New inflation numbers were just announced, which allows us to make an early estimate of May 2015 savings bond rates before their official semi-annual announcement. This also allows us the opportunity to know exactly what a April 2015 savings bond purchase will yield over the next 12 months, instead of just 6 months.
New Inflation Rate
September 2014 CPI-U was 238.031. March 2015 CPI-U was 236.119, for a semi-annual decrease of 0.80%. Yikes! Deflation! Using the official formula, the variable component of interest rate for the next 6 month cycle will be approximately -1.60%. The new fixed rate won’t be announced until May 1st (speculation below). You add the fixed and variable rates to get the total interest rate, but there is minimum composite rate of 0%. If you have an older savings bond, your fixed rate may be different.
Purchase and Redemption Timing Reminder
You can’t redeem until 12 months have gone by, and any redemptions within 5 years incur an interest penalty of the last 3 months of interest. A known “trick” with I-Bonds is that if you buy at the end of the month, you’ll still get all the interest for the entire month as if you bought it in the beginning of the month. It’s best to give yourself a few business days of buffer time though, since if you wait too long your effective purchase date may be bumped into the next month.
Buying in April
If you buy before the end of April, the fixed rate portion of I-Bonds will be 0%. You will be guaranteed the current variable interest rate of 1.48% for the next 6 months, for a total rate of 0 + 1.48 = 1.48%. For the 6 months after that, the total rate will be 0%. Let’s say we hold for the minimum of one year and pay the 3-month interest penalty. If you buy on April 30th, 2014 and sell on April 1, 2015, you’ll earn a ~0.81% annualized return for an 11-month holding period, for which the interest is also exempt from state income taxes.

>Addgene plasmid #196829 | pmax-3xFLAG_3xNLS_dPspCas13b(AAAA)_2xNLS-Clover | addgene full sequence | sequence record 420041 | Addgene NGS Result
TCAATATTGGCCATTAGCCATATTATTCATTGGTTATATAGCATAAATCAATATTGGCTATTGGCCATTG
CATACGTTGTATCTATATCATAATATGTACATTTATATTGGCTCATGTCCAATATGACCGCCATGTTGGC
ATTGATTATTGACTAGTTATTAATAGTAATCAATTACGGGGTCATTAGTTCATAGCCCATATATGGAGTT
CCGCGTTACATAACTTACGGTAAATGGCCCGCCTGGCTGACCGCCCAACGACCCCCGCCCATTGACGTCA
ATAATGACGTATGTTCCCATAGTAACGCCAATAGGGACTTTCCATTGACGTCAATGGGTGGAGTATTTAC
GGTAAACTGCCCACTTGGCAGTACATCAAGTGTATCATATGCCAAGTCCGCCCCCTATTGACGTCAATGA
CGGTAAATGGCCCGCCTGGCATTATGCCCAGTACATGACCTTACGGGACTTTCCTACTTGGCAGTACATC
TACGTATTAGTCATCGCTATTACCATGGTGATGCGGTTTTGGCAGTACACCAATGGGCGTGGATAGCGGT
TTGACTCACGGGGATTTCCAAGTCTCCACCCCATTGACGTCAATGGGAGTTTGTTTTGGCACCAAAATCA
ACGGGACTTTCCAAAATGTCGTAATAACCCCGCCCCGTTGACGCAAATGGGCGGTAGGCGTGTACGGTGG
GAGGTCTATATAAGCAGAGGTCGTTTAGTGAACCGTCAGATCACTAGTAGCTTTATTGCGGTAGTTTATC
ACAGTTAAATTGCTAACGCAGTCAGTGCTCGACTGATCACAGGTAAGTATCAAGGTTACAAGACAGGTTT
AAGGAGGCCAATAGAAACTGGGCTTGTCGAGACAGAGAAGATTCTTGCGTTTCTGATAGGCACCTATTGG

This average rate is lower than what is currently available from the highest 1-year bank CD rates (ex. 1.23% APY at Synchrony Bank as of 4/17/15). Given the eventual 6 months of 0% that you will be facing, I may put my cash in a competitive savings account or CD until mid-October and November 2015 to see if inflation has picked up again by then.
Buying in May
If you wait until May, you are virtually guaranteed to gain a composite rate of 0% for the first 6 months. The next 6 months will be the sum of an unknown fixed rate plus an unknown rate based on future inflation. My best guess for the fixed rate is 0.0%, unless somehow the Treasury suddenly feels pity for us individual savers (doubtful). Given that the only guaranteed thing you’ll get is 6 months of zero interest, I would rather buy in April than May, but otherwise I’d still check back in during mid-October 2015 to see if inflation has picked up.
If you have an existing I-Bond, the rates reset every 6 months depending on your purchase month. Your bond rate = your specific fixed rate + variable rate (minimum floor of 0%). Unless you bought your I Bond before November 2002, you will not be earning any interest for at least 6 months. For now, I think I will still hold my existing I Bonds and see what happens at the next update. I still value their unique advantages like ongoing tax deferral, exemption from state income taxes, and being a hedge against inflation (and even a bit of a hedge against deflation).
Annual Purchase Limits
The annual purchase limit is now $10,000 in online I-bonds per Social Security Number. For a couple, that’s $20,000 per year. Buy online at TreasuryDirect.gov, after making sure you’re okay with their security protocols and user-friendliness. If you have children, you may be able to buy additional savings bonds by using a minor’s Social Security Number.
For more background, see the rest of my posts on savings bonds.